After an extended period writing columns about the coming wave of meat substitutes, I finally got the chance to taste test one of the leading products. Based on what I tasted, these plant-based “burgers” are here to stay.
On April 1, fast-food giant Burger King rolled out its new “Impossible Whopper” at 59 stores in the St. Louis area. At its centre is an all-plant-based patty made by California company Impossible Foods. If this first test market is successful, Burger King plans to quickly expand the offering to all 7,200 stores nationwide. Several other startups are also working to bring plant-based imitation meats to the market. As the second-largest burger chain in America, this Burger King partnership is by far the biggest stage yet for any of the new imitation meat products.
The new wave of products is fundamentally different than previous plant-based patties. Until now, plant-based products have primarily marketed themselves as health-food alternatives to beef. Many barely even try to taste or look like real beef, trying instead to make the best veggie burger possible.
Impossible Foods is deliberately taking a different route, and the difference is one of mindset. Unlike many predecessors, the company is not hoping to guilt or shame consumers into buying an inferior product on moral grounds. Its goal is to make a patty indistinguishable from animal-based meat. Investors are betting that when presented with two options identical in taste, smell, look, mouth feel and price, consumers will choose the non-animal product.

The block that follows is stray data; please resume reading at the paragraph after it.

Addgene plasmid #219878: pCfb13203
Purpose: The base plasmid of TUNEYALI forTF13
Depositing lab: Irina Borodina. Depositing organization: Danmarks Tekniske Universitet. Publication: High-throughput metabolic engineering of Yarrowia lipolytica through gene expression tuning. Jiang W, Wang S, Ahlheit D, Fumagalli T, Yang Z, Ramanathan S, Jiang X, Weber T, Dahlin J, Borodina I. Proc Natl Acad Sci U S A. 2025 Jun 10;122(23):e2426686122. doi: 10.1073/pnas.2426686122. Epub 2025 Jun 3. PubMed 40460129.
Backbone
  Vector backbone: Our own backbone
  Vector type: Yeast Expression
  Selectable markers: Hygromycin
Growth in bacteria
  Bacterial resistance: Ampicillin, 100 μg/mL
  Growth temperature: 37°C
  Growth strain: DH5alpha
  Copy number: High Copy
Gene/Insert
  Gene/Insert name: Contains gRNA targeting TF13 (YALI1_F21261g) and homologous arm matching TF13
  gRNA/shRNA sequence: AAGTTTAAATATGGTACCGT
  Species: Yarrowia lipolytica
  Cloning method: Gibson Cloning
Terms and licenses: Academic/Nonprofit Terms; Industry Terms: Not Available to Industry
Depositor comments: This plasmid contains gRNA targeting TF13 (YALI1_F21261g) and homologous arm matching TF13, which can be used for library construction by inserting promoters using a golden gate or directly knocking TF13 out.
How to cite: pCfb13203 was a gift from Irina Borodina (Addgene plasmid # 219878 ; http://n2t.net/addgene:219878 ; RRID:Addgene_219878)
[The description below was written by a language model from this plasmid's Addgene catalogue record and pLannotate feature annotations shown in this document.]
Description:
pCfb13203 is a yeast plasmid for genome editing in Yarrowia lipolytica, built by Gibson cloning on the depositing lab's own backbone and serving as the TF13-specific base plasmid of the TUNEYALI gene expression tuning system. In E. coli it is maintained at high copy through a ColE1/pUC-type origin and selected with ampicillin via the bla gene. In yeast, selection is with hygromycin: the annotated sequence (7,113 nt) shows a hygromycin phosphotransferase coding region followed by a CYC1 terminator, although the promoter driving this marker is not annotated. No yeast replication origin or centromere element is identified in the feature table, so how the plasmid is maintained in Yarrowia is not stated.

So, how does it taste? I purchased one Impossible Whopper and one traditional Whopper and compared side by side. To the naked eye, the burgers looked essentially identical. When cutting them each in half with a plastic knife, the beef burger seemed a bit more substantial and difficult to cut.
The two burgers did not taste identical, but the difference was small. The Impossible Whopper’s flavouring seemed a bit more external, as if it came more from something applied to the patty than from the patty itself. The traditional Whopper’s flavour seemed more intrinsic to the meat. That said, the difference was pretty minor. If I didn’t know what I was eating, I would have no idea it was not beef.
Impossible Foods’ CEO Pat Brown has explicitly stated that the company’s goal is to eliminate the need for animal agriculture by 2035. The company believes raising animals for food is inherently cruel, unhealthy for humans and bad for the environment.
If farmers and ranchers think we can mock and dismiss these products as a passing fad, we’re kidding ourselves.
This is not just another disgusting tofu burger that only a dedicated hippie could convince himself to eat. It’s 95 per cent of the way there, and the recipe is likely to only get better. Farmers and ranchers need to take notice and get ready to compete. I’ve tasted it with my own mouth, and this fake meat is ready for prime time.
Eric Bohl, of Columbia, Mo., is the director of public affairs and advocacy for Missouri Farm Bureau, the state’s largest farm organization.